REVIEW BY EMILY PULLEN
WORD (Brooklyn & Jersey City)
Karen Green has created an amazing multivalent thing—a document, a journal, a poetry book, an art piece. Whatever you decide to call it, it's probably different from what I've called it, and that is part of its beauty.
Within her images, words lurk; and in her words, images pervade. They perform both literally and figuratively. Receipts, fingerprints, documents, words and colors, always colors—this detritus of life both appears on the surface and cuts beneath it. As she copes with her husband's mental illness and suicide, it’s the daily things—the dogs and the garden, the pills and the shirts—that connect her to their life together.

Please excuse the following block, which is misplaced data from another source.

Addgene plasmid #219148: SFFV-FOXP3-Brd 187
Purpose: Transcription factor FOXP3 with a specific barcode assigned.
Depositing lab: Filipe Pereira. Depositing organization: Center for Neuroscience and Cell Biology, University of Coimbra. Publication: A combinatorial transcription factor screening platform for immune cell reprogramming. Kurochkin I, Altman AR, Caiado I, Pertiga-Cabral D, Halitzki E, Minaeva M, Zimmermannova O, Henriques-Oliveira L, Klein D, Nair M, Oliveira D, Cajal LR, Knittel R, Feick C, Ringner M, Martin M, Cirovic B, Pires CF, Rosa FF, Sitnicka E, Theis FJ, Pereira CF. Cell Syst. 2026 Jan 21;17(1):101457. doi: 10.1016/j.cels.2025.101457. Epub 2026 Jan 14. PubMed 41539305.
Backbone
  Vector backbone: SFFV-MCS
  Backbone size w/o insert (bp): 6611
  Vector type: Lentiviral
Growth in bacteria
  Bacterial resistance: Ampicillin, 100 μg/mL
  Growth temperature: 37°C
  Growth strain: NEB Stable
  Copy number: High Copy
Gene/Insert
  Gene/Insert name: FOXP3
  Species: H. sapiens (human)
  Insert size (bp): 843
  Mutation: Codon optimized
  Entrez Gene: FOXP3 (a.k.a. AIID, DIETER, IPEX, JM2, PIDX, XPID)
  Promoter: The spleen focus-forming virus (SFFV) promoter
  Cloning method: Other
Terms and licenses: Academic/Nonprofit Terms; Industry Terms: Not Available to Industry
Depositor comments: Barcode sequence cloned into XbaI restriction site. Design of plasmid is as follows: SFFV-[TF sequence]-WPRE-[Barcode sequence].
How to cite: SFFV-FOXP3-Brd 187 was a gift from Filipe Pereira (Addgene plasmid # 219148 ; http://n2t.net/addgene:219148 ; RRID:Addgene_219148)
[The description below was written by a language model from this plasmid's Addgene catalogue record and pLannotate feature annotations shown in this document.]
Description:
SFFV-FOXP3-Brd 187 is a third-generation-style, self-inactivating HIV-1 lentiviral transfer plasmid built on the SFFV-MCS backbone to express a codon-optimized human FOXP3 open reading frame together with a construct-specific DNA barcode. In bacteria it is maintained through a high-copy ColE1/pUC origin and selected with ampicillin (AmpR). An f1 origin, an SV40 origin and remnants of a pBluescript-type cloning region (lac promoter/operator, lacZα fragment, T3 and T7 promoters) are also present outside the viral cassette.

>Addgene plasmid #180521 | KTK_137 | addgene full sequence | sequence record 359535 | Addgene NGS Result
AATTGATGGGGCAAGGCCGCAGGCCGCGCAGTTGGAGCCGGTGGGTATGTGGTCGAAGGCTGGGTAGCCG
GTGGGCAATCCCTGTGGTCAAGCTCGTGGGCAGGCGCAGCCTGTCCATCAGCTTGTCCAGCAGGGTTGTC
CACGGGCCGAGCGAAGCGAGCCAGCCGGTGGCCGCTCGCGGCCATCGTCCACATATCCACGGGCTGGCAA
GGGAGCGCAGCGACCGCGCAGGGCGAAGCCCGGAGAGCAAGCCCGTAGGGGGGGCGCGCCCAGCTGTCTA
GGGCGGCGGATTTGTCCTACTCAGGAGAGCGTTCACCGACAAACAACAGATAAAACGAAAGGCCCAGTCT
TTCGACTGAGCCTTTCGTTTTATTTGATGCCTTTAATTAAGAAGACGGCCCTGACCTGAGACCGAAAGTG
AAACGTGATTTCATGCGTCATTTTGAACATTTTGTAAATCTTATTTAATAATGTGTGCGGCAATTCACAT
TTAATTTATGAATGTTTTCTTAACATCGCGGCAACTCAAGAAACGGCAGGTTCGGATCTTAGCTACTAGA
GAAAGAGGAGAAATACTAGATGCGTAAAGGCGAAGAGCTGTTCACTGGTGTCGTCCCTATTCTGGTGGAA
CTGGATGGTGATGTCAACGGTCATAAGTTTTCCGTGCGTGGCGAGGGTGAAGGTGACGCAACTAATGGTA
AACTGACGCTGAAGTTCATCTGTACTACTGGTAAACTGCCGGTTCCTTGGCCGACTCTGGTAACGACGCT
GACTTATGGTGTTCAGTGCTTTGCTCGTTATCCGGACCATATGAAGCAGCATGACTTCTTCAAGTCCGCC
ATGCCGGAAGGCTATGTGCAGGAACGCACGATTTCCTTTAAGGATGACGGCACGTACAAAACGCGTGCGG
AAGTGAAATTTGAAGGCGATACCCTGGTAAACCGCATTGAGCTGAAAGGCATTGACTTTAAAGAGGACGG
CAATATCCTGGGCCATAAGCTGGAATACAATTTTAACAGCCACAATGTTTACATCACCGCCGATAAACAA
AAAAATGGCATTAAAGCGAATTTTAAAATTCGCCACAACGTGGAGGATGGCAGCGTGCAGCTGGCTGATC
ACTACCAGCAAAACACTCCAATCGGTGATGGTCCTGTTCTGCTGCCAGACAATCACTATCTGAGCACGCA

But Green feels and does things that she's not supposed to. Or rather, she feels things that others are afraid to articulate. She is angry at her husband at a time when everyone is mourning and honoring him. She is angry at the platitudes that people offer for solace: "I don't want him at peace," she writes. “I want him pissed off at politicians, ill at ease… getting spinach caught between the canine and gum.” She takes his pills after he’s gone to feel what he felt. Green is very attuned to bodies, hers and his, the weight, the breath, and she doesn’t shy away from the brute reality of them. She experiences so much viscerally, and the reader will be hit viscerally.
That her husband was a public figure (though if you don't know who, don't look it up until you’ve read the book) means that there was a very public reaction to his death. But Bough Down brings to the reader her more private sadness, the complexity of emotion that surrounds mental illness and suicide and grief, the identification and sympathy and anger that she went through trying to figure out what her life might look like after such loss. Green starts simply by observing the materials of her life, of his life, of their lives together. What she ends up giving us is so much more.